Ghana, Cote D’Ivoire Meet International Cocoa Industry Players in Accra


Accra is hosting the largest ever gathering of cocoa industry players, attended by the two largest cocoa producers in the world; Ghana and Cote D’Ivoire and major cocoa beans buyers and manufacturers.

A tonne of cocoa, according to the International Cocoa Organisation, is being sold in excess of US$2,390 on the world market. The agenda for the meeting is to discuss the possibility of agreeing to a minimum price which is enough to keep the cocoa farmer in business; to collectively agree on modalities for setting cocoa prices which will be mutually beneficial to farmers in the two countries.

Chocolate companies attending the Accra meeting include Mars Wrigley Confectionery, Nestlé, Pladis, Mondelēz International, Ferrero Rocher and Lindt & Sprüngli AG.

The Accra meeting, called at the instance of the two countries which control 60 percent of world’s cocoa, follows several concerns raised over the unfair ‘take-it-or-leave-it’ approach to setting cocoa prices by buyers in mainly Europe and the Americas.

Ghana and Cote D’Ivoire formally started talks to collaborate and together have a say in the determination of cocoa prices about a year ago. A charter has already been agreed on, and a permanent secretariat to handle cocoa trade issues of the two countries is to be set up in Accra. The trading platforms of the two countries have now been harmonised for the said purpose.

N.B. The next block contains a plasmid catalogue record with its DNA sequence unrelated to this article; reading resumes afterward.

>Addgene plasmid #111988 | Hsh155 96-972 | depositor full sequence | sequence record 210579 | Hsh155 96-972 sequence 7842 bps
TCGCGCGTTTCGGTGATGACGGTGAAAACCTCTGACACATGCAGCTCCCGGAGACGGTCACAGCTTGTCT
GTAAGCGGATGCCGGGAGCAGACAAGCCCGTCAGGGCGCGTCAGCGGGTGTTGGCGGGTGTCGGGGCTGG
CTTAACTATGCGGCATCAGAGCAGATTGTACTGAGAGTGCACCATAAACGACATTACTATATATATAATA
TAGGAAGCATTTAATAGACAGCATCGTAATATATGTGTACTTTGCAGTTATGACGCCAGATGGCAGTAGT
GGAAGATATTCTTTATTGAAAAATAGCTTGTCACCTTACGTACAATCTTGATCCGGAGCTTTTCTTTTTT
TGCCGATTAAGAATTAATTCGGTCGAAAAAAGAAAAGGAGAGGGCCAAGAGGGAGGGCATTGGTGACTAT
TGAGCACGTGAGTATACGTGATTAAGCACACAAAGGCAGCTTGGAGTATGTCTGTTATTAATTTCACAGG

Producing countries have relied heavily on cocoa beans sales to Europe and North American buyers to earn much-need foreign exchange and stabilise their currency as well as boost foreign reserves.

However, with unfavourable prices offered by these main markets and growing demand from the east – mostly China – the producers are seeking new markets that will offer them better prices for the cash crop.

COCOBOD has said it has always taken the hit when the price of cocoa slumps on the world market as it is unable to push the price drop to the cocoa farmers. Hence, its collaboration with Cote D’Ivoire to agree to a floor price will not only safeguard the farmers’ investment but the interest of the two countries.

Besides discussing the minimum price for cocoa beans, other issues expected to come up in the two-day meeting will include the use of child labour on farms, deforestation, among others.

Another meeting in Abidjan, Cote D’Ivoire, on the same issue is expected to be held on June 18-19, 2019.